New Obama administration rules aimed at protecting African elephants are causing widespread anxiety in the music world. From country to classical, working musicians say the policy will make them think twice about touring abroad.
The proposed regulations would place a near-total ban on anything made with ivory moving in and out of the U.S.
Over the past few months, the country's biggest technology firms have spent billions buying startups. Are we watching another tech bubble about to burst?
In this year's first quarter, Google and Facebook, alone, announced deals worth more than $24 billion on little companies that have almost no revenue. Those deals seem to have spooked Wall Street; last week, technology stocks plunged and the tech-heavy Nasdaq index fell nearly 1.2 percent Monday.
It's ALL THINGS CONSIDERED from NPR News. I'm Melissa Block.
Over the weekend, soprano Kristine Opolais sang her heart out — and died twice.
Friday evening she had sung the lead in Puccini's Madama Butterfly. It was her debut in that role at the Metropolitan Opera in New York. It was a big deal. Opolais was so excited about it that she stayed up until five the next morning.
Whooping cough made a comeback in California last year, which researchers have linked to vaccine refusals. And with new measles outbreaks in Southern California, New York and British Columbia, the debate over vaccination is also spreading.
For more than a decade, Dafroza Gauthier and her husband, Alain, have hunted perpetrators of the 1994 Rwandan genocide. More than 800,000 people were killed in the genocide, most of them members of the Tutsi ethnic group.
Earlier this month, the couple gave testimony against former Rwandan intelligence chief Pascal Simbikangwa in Paris. On March 14, Simbikangwa was sentenced to 25 years in prison for complicity in genocide and crimes against humanity. His was the first Rwandan genocide trial to take place in France.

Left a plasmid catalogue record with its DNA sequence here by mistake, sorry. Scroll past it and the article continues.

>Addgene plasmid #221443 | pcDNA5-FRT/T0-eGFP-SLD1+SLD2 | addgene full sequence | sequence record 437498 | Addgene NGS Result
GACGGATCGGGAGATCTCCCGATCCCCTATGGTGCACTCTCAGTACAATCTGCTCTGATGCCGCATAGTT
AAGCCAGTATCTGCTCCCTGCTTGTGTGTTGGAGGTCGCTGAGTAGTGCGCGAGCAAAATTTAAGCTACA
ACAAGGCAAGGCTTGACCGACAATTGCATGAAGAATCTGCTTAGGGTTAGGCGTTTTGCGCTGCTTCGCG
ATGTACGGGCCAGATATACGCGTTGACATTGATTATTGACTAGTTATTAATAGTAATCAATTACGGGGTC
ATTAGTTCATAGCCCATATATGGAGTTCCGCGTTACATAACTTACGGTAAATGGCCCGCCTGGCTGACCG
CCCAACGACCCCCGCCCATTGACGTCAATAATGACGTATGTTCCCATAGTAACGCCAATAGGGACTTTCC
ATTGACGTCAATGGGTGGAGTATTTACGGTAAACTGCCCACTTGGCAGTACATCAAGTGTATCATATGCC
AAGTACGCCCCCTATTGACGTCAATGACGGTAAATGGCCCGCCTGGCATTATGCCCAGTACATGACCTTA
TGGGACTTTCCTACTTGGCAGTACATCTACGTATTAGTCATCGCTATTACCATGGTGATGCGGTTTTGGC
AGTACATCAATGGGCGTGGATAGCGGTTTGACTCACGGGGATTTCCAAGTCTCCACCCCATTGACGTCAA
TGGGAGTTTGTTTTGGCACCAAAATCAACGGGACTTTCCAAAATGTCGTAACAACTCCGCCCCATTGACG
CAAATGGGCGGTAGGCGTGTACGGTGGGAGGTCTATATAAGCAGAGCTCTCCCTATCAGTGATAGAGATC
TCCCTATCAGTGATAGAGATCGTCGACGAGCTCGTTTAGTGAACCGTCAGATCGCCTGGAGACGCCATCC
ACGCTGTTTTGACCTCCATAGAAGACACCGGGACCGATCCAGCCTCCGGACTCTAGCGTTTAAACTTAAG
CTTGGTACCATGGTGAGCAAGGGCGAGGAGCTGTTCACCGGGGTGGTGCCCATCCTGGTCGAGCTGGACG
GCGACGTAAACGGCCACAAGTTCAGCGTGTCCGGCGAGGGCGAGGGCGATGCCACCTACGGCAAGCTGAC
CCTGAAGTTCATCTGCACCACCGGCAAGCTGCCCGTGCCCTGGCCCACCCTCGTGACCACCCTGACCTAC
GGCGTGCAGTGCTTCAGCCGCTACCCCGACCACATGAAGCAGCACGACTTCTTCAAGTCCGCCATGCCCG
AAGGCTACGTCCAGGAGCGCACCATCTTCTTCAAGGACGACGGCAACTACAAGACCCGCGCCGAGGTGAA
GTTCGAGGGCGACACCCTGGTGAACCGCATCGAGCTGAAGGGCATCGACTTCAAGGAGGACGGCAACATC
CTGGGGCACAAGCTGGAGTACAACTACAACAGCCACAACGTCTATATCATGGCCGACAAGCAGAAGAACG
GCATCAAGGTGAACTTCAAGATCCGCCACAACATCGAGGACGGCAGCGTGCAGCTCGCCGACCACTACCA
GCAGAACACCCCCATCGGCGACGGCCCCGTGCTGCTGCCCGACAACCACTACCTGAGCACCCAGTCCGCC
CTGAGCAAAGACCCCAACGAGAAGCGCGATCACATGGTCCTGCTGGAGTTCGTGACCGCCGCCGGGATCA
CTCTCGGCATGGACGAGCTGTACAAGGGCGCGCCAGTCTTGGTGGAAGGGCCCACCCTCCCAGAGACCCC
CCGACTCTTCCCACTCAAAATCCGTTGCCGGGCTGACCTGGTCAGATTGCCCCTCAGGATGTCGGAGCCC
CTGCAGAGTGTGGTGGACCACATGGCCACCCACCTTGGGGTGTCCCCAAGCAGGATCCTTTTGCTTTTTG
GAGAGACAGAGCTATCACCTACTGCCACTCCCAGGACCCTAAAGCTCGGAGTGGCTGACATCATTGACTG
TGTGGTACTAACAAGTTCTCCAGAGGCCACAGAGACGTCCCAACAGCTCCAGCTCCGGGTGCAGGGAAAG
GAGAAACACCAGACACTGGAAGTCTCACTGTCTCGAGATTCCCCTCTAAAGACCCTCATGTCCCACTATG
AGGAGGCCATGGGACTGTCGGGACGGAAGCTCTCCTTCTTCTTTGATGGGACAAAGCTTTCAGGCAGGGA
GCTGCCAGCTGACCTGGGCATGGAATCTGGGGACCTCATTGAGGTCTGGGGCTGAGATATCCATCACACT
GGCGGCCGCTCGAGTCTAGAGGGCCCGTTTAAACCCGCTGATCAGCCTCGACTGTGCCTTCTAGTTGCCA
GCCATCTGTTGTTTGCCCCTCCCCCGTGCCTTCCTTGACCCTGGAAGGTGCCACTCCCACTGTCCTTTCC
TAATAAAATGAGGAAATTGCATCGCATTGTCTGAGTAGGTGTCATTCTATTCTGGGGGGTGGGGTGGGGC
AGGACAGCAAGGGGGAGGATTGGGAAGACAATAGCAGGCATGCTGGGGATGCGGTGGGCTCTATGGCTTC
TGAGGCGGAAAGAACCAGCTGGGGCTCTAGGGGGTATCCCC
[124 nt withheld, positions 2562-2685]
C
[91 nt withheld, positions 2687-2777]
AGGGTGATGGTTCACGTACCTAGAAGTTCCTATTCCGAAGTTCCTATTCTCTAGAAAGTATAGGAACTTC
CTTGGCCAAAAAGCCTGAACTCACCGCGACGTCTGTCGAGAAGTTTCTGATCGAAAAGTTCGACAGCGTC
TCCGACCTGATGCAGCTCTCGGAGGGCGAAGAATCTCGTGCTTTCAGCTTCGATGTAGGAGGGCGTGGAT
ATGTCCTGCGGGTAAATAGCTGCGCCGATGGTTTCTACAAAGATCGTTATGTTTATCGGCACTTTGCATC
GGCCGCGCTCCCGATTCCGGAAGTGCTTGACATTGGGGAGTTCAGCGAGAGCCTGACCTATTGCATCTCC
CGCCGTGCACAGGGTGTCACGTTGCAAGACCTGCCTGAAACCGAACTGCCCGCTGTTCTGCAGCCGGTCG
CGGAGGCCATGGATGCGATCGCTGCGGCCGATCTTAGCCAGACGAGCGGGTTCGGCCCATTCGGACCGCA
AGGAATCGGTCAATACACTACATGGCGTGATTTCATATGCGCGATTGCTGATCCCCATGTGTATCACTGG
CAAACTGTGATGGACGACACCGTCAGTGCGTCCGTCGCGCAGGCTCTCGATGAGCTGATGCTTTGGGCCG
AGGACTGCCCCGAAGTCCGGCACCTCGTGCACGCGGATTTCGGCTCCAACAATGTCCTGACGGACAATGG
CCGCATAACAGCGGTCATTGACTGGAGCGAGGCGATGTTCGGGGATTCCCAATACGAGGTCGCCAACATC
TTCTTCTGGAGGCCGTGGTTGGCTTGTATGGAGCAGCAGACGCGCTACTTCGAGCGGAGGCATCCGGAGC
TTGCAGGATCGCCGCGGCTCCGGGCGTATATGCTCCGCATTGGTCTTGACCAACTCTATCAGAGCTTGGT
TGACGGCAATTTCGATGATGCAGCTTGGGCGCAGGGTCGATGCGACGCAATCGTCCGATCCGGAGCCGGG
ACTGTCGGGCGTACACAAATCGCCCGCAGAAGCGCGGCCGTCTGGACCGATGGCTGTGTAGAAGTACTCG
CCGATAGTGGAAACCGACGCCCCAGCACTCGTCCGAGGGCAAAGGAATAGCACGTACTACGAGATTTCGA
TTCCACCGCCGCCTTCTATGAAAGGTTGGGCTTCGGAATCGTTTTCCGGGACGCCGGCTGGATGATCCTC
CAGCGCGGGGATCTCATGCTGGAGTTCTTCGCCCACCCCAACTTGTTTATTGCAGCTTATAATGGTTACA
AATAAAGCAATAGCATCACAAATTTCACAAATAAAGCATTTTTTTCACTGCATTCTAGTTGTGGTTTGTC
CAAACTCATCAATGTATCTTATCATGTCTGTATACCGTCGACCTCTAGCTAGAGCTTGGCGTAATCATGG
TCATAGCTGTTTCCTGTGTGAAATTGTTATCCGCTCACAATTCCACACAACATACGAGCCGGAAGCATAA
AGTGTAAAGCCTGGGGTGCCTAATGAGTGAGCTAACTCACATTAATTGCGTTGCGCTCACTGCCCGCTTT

Investigative journalist and author Matt Taibbi has long reported on American politics and business. With an old-school muckraker's nose for corruption, he examined the events leading up to the 2008 financial crisis in Griftopia. With Gonzo zeal, he described a two-party political system splintered into extreme factions in The Great Derangement.
And in his newest book, Taibbi sets out to explain what he thinks is a strange state of affairs:
In Humboldt County, radio stations broadcast gardening ads geared toward the Emerald Triangle's most lucrative — but still federally illegal — industry: marijuana. NPR's Kelly McEvers speaks with broadcast lawyer Harry Cole about the legality of advertising pot and related growing products.
Again, you're listening to ALL THINGS CONSIDERED from NPR West. I'm Kelly McEvers.
In rural Indiana, FBI agents are working to remove thousands of cultural artifacts from one man's private collection. The items range from arrowheads to shrunken heads to a fully preserved skeleton. But investigators say the 91-year-old collector may have violated international treaties and federal laws when he bought or transported some of these artifacts. Sarah Whitmeyer of member station WFIU has the story.
Jamika lives in a two-story apartment complex surrounded by a 10-foot-high security gate in San Bernardino, Calif. The yellow paint on the buildings' outside walls is peeling.
She doesn't want to use her full name. She doesn't want too many people to know about her situation.
Jamika and her siblings had to leave the house her family was renting in South Central L.A. when the property went into foreclosure. With money so tight, Jamika moved to San Bernardino, along with three of her siblings.
In Fort Hood, Texas, this weekend, investigators and forensic specialists with the U.S. Army and FBI are combing through a crime scene covering two blocks as they try to find clues to why a gunman went on a shooting rampage Wednesday that left four people dead and 16 wounded. The military acknowledges they may never find out why the alleged gunman, Specialist Ivan Lopez, did what he did.
In the Ukrainian capital of Kiev, hundreds of people are still camped out in Independence Square known as the Maidan. They say they'll stay, at least through next month's presidential elections, to push for greater reform. In February, violent protests in the Maidan toppled the president and left dozens dead. Today, though, the cloud of black dust over the square was from dozens of brooms sweeping. NPR's Ari Shapiro reports.
Despite warnings from the Taliban that they would disrupt the poll with violence, voter turnout in Afghanistan has been good and the day mostly peaceful. NPR's Kelly McEvers speaks with reporter Sean Carberry about the presidential elections.
Mike Neal gets annoyed when he talks about politicians in his state. Just three years ago, when the Common Core State Standards for education were implemented, no one had a problem with them, says Neal, president of the Tulsa, Okla., Regional Chamber of Commerce.
"It's been a really frustrating situation to the business community in Oklahoma in that we've all been on the same page, from the governor, the House, the Senate, school board members," Neal says. "They've all been behind this."